When it comes to starting an agency, there’s never a better time than right now. Unless you have experience launching other businesses in the past, it can seem a daunting task to start an agency from scratch. Fortunately we’ve launched some of the most successful agencies of the past decade and have put together this quickstart guide to share what we learned and help guide you forward. By the end of this article you’ll have learned enough about how to start an agency to take your first steps on the path to agency ownership.
The first step in forming any new business is determining what type of business entity it will be. There are more than a dozen different options to consider, and unfortunately there’s no “one size fits all” option when it comes to starting an agency. We’re strong proponents of bootstrapping the launch of an agency and keeping costs as low as possible. But when it comes to registering your agency, it’s worth investing in some professional help. The tax and legal implications of this decision are far reaching, so you’ll want to hire a competent lawyer and CPA (preferably ones with experience in new business formation) to guide you to the right solution for your specific situation.
This might feel like a significant upfront cost, but the long term repercussions of tackling this yourself can be even more costly. Plus, your lawyer and CPA can help structure your business in an ideal manner to anticipate any future growth or sales plans you might have for your agency.
The next step for how to start an agency is to identify what value and services you will provide for your customers. What can you sell your clients that they can’t get anywhere else? Or if they can get it anywhere else, why should they buy from you?
To answer this question, take some time to codify your agency’s mission, vision, and values:
Picking a name for your new agency can surprisingly be one of your most challenging tasks as you learn how to start an agency. Your name not only says something about the type of agency you are starting, but also impacts what type of clients you will win and how much you will be able to charge for your services. Fortunately, by now you have wrapped up your mission, vision, and values statements which can serve as a barometer against which you may test potential names. Try to choose a name that speaks specifically to your craft, but remains broad enough to not pigeonhole your agency in one specific niche. The name must also be easy to remember so that happy clients will have no problem referring colleagues to your business over a few happy hour beers.
One more note: Before you make a final decision on your agency’s name, do a quick copyright search to avoid any costly legal challenges in the future.
If you’re learning how to start an agency, you obviously know that clients will be the lifeblood of your business. Without clients there is no work; without work, there is no revenue; without revenue, there is no agency. Most entrepreneurs looking to start an agency have tons of experience when it comes to executing their specific craft, whether that’s design, marketing, advertising, or any other specialized skill set. However, not all of them have experience when it comes to new business development and account management.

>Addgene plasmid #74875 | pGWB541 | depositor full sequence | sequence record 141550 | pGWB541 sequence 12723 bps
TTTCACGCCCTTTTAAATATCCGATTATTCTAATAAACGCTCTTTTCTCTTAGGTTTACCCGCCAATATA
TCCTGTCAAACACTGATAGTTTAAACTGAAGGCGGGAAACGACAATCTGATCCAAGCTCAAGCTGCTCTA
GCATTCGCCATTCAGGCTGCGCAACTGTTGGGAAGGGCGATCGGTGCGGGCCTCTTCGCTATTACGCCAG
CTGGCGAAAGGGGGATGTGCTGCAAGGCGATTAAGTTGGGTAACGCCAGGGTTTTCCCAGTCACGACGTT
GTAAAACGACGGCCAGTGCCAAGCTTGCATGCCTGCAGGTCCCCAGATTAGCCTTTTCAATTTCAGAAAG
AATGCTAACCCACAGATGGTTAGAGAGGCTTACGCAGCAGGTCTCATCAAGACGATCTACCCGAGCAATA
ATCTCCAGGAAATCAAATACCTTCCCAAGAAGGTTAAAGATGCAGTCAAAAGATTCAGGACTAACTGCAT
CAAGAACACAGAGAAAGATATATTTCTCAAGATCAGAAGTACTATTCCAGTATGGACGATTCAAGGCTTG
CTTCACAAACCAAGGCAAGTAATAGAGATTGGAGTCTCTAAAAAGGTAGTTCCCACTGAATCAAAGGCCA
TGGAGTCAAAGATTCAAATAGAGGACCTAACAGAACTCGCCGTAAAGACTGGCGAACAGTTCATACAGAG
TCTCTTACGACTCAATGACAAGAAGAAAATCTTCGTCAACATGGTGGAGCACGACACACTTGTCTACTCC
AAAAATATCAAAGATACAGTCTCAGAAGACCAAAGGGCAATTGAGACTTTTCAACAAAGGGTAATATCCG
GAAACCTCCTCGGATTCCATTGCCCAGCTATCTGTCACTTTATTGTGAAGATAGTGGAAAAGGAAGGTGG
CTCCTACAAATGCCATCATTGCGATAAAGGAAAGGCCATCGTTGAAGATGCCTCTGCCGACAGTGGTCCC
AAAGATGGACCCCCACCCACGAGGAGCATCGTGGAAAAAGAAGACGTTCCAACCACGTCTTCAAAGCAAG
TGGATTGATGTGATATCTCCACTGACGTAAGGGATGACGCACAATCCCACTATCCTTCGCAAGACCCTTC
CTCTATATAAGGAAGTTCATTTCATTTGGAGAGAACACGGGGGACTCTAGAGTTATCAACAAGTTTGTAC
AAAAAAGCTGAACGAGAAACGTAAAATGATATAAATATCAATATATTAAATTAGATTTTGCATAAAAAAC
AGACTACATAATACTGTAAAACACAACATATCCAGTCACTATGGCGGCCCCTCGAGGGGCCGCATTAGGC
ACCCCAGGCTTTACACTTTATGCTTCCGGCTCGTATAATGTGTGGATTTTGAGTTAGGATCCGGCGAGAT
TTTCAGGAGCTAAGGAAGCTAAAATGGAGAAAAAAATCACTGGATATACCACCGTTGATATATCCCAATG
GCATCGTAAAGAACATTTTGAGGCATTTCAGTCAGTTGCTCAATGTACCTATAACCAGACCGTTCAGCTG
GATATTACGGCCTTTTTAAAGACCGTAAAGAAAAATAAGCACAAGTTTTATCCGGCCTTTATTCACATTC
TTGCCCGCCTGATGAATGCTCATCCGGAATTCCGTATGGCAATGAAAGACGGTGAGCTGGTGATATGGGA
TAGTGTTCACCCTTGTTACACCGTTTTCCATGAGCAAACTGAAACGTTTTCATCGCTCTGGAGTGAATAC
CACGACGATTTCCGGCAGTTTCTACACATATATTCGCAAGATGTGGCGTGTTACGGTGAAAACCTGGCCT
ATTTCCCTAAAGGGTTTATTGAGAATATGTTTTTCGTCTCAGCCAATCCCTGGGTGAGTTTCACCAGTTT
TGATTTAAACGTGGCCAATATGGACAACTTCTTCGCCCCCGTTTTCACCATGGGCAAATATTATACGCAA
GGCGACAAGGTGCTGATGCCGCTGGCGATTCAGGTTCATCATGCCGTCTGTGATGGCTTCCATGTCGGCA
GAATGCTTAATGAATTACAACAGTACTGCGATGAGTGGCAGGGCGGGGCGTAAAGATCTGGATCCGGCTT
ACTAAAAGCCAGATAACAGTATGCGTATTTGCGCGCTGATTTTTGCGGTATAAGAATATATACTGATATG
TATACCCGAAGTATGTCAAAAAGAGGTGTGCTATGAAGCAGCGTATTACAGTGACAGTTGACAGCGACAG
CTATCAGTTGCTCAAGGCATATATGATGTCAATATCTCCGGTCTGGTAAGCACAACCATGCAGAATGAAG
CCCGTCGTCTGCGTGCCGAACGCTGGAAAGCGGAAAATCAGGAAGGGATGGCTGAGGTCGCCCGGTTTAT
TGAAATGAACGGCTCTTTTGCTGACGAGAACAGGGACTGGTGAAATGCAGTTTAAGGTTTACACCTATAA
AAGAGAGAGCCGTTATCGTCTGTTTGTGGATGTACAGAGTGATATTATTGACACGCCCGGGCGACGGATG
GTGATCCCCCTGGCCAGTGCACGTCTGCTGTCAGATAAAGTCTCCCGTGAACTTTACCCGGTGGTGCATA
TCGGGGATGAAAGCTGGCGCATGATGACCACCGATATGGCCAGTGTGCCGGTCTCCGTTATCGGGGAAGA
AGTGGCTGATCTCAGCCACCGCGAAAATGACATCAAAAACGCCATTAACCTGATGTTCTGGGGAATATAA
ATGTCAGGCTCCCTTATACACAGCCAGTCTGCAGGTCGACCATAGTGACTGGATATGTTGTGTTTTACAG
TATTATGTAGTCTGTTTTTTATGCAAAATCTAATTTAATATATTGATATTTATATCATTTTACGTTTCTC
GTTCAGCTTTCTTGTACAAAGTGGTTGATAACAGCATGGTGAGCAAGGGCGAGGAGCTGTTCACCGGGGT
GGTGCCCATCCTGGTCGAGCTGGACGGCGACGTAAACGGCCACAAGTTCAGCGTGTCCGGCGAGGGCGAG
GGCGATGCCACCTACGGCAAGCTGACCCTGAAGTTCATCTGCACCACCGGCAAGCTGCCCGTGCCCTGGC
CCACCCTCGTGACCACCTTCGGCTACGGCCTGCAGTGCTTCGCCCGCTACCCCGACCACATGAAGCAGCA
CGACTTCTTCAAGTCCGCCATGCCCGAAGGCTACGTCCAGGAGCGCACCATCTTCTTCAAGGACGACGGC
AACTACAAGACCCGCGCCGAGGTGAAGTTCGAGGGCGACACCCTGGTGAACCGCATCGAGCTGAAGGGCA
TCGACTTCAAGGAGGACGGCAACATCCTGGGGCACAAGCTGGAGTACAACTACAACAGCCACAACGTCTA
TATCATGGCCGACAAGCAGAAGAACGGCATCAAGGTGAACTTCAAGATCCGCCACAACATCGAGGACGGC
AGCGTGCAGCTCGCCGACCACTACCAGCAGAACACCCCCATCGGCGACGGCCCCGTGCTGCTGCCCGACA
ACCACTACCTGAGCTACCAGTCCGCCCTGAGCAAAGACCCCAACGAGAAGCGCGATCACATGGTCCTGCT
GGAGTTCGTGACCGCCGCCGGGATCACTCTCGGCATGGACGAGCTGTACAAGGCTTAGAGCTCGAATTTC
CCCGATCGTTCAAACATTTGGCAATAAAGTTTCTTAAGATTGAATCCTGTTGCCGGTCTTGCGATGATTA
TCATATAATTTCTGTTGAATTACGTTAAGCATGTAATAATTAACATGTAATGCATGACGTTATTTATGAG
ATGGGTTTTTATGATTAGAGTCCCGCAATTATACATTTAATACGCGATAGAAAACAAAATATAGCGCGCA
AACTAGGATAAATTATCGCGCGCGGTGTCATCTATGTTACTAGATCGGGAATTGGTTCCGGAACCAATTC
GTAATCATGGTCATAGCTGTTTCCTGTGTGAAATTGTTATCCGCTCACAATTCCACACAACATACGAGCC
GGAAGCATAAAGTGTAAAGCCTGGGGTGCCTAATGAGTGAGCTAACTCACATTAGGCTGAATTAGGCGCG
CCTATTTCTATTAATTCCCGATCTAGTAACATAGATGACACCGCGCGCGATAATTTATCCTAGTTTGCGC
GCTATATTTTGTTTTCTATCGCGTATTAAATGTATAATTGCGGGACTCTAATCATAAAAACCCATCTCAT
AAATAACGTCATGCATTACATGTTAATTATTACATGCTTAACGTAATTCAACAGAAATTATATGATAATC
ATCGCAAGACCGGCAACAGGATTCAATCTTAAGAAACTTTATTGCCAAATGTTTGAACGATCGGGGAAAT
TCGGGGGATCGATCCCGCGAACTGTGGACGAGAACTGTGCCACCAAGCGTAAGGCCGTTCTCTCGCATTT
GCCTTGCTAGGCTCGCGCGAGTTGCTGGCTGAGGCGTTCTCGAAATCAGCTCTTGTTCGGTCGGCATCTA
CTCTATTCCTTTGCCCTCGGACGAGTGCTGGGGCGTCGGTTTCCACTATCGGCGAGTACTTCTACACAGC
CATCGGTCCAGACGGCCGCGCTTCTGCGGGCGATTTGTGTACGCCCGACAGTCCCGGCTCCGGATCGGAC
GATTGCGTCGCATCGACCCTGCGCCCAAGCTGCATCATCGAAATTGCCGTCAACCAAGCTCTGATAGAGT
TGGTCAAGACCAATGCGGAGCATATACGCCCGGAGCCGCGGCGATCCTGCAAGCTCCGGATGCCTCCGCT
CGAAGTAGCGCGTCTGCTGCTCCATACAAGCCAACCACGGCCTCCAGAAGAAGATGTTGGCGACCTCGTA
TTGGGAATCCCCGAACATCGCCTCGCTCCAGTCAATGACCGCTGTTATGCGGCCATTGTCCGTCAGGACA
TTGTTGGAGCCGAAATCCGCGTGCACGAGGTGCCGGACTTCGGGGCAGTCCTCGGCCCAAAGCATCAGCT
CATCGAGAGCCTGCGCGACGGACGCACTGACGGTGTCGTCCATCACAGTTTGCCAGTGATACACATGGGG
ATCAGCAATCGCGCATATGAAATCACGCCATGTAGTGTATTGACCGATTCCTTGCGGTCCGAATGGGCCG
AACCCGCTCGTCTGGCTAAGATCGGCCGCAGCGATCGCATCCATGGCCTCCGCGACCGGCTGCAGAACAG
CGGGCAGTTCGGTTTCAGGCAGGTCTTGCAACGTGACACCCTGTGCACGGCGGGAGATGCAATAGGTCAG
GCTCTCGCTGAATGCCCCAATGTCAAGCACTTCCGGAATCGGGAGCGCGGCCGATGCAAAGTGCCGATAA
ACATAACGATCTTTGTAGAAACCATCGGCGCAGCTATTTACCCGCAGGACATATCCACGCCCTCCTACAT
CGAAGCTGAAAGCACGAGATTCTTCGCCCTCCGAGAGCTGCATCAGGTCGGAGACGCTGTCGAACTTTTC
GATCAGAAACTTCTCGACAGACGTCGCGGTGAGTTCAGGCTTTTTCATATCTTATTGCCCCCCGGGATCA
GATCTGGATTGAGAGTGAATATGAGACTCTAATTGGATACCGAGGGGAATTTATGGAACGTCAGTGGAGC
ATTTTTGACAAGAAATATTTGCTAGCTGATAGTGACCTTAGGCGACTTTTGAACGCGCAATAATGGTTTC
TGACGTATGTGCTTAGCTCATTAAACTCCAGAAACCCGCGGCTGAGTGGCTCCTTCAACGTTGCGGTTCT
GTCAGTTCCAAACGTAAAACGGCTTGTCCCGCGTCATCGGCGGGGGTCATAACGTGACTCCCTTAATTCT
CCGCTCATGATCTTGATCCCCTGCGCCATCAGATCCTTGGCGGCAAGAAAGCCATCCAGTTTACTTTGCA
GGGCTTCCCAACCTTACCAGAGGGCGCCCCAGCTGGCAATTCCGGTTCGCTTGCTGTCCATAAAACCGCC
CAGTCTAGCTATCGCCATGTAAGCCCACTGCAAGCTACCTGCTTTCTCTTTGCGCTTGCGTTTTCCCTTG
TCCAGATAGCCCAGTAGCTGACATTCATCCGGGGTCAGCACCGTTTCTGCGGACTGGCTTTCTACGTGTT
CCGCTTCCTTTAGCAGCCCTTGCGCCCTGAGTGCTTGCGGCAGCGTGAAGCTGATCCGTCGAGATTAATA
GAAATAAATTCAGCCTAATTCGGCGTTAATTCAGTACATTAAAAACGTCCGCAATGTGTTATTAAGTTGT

When starting an agency, you should focus on these three channels for winning new business:
Your website is the first place potential clients will go when considering hiring you. Because of this, it is critical that your messaging all aligns with the ideal agency you envisioned when developing your mission, vision, and values statements. Prospective clients don’t just want to see work samples—they want to see why you do your work and how you do it.
Case studies provide the best opportunity to show off your full scope of capabilities, from research, to strategy, to execution and more. Every case study should tell a compelling story about how you solved a particular business challenge for your client, walking through the thought process and methodology that led you to whatever end deliverables or services you provided. Here are 25 fantastic case studies for inspiration.
Some of you learning how to start an agency might have tons of marketing experience. For you, this work is a no-brainer. For others, marketing can feel like a foreign language with terms like SEO, SEM, PPC, UTM, GMB, and more. Hubspot has an excellent crash course in content marketing that serves as a great starting point as you begin developing a marketing strategy. In the world of online marketing, content is everything—the best way you can start to build a presence online is to produce high-quality thought leadership content. We recommend ahrefs.com as a tool for SEO research so you can figure out what relevant search terms your potential customers are seeking out on the web and then start writing content that targets those searches.
You likely have some great relationships with existing clients from previous positions you have held. Barring any non-solicits or non-competes you may be beholden to with previous employers, these relationships should be the very first place you turn to when just starting your own agency. And if you are legally restricted from soliciting business from these clients, you can still reach out to these clients to see if they can refer you to any colleagues who might be in need of your services. There’s no harm in asking!
As you continue learning how to start an agency, never lose sight of the guiding principles you codified in your mission, vision, and values statement. The shape of your agency may change, but it’s important to always stay true to the underlying ideals that led you down the path to agency ownership in the first place.